Ever since coming to UCLA, I can never find the time between my academics, work, extracurriculars, family, relationships, or social life to just read books for the sake of reading. Anything I do read during the quarter is often assigned through my classes and they’re often terribly boring and dry. These past few years at UCLA, I’ve wistfully day dreamt of reading something like Harry Potter in Powell instead of medieval literature more than once.
However, one book has stuck out to me among the rest lately; reading it wasn’t a chore and I pored over its pages for hours until I finished. I think it was the first time I had ever been ahead in my readings. First assigned to me last quarter for Sociology 102 and now again for English 179R, I would like to recommend to all of you The History of Sexuality, Volume I by Michel Foucault.
I know that just from reading the title, the book already sounds boring. In its title is the word history and it being the first volume entails that there’s even more of that history to read. Wow, even the author’s name looks European and unpronounceable – it’s “mee-shell foo-koe” by the way. To most people these context clues spell out a recipe for disaster, and they did for me too, initially. However, this book was actually really interesting to read and it brings up a lot of new concepts and ideas that are worth considering.
Born in 1926 to a conservative upper-middle class family in Poitiers, France, Foucault was a precocious child with delinquent and trouble-making tendencies. Throughout his academic career, he routinely excelled in his Latin, Greek, French, and philosophy classes while doing underwhelmingly in the maths and sciences. Eventually he would get degrees in philosophy and psychology.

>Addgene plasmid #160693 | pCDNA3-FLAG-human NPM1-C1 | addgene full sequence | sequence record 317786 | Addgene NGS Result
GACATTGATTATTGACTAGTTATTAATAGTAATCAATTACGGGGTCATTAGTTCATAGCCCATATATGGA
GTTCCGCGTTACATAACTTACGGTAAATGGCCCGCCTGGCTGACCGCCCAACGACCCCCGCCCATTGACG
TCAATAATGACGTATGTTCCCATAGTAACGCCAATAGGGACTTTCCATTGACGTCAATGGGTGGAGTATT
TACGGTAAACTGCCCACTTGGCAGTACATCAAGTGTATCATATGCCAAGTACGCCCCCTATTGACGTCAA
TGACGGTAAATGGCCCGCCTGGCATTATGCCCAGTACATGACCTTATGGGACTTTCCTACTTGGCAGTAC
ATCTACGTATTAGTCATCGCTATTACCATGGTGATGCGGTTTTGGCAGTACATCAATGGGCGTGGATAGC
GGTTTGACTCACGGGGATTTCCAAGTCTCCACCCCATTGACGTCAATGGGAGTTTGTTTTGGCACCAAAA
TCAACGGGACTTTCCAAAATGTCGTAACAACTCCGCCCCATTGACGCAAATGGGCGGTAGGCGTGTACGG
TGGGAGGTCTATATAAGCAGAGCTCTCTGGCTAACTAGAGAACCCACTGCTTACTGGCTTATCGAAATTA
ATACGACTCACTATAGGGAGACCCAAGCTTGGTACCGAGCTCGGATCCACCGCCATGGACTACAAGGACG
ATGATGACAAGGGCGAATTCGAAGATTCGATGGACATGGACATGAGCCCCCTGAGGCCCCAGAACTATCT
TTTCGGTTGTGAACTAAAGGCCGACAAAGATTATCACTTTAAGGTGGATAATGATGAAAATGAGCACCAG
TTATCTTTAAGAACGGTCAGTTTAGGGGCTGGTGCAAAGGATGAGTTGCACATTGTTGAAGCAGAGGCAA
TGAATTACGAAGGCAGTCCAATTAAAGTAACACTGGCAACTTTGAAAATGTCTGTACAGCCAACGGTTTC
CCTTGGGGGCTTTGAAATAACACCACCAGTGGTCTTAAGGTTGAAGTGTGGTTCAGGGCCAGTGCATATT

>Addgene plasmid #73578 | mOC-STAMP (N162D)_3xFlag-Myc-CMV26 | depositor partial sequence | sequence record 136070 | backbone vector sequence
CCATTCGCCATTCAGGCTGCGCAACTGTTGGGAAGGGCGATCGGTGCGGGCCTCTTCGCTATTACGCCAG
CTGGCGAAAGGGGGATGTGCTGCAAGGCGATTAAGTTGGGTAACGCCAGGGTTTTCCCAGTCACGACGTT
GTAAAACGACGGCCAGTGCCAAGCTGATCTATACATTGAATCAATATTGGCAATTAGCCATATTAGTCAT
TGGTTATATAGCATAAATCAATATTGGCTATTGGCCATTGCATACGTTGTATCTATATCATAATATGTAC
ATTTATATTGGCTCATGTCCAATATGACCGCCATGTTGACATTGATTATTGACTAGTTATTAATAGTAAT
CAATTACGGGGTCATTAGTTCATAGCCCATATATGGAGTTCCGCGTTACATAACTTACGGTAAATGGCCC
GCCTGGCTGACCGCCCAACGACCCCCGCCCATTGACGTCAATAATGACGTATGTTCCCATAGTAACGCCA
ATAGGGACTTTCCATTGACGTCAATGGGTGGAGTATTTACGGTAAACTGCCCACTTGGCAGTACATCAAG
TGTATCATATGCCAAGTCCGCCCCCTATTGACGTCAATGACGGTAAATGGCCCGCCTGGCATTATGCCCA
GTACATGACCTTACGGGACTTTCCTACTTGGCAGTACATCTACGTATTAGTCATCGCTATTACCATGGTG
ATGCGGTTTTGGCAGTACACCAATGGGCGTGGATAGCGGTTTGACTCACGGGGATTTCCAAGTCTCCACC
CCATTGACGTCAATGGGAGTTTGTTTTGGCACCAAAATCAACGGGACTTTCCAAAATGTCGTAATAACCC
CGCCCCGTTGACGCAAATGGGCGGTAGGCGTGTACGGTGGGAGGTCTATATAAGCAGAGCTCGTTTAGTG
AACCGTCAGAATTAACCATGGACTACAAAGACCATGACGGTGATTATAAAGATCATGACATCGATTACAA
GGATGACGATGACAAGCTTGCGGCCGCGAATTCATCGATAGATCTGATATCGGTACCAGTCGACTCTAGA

What fascinates me most about Foucault is how tumultuous his life was. Though he seemingly grew up with a perfect childhood, he underwent the Nazi takeover of France. During university, he attempted to kill himself during a depressive episode. In America, he frequented San Francisco’s gay quarters, thoroughly enjoying himself with the locals. Unfortunately he contracted HIV and died from an AIDS-related illness in 1984 at the young age of 57.
Though the man himself was rather eccentric and a research topic on his own, Foucault’s works have been widely influential. In fact, The History of Sexuality, Volume I is widely considered to mark the birth of queer-theory. One of the things that this book does right away is destroy the one of the most common ideas you have about sex and sexuality, what Foucault dubs the repressive hypothesis. The prevailing idea is that, today, we are all sexually repressed. Within our discourse, sex isn’t talked about, sex isn’t performed, and sex doesn’t exist. Among other things, Foucault inverts the idea that knowledge is power by suggesting that power is knowledge.
Reading The History of Sexuality, Volume I truly changed the way I think about gender and sexuality. Foucault jam packs multiple ideas into his book, so much so that it’s hard to even show people the tip of the iceberg in this post. The only way, then, is to read it for yourself.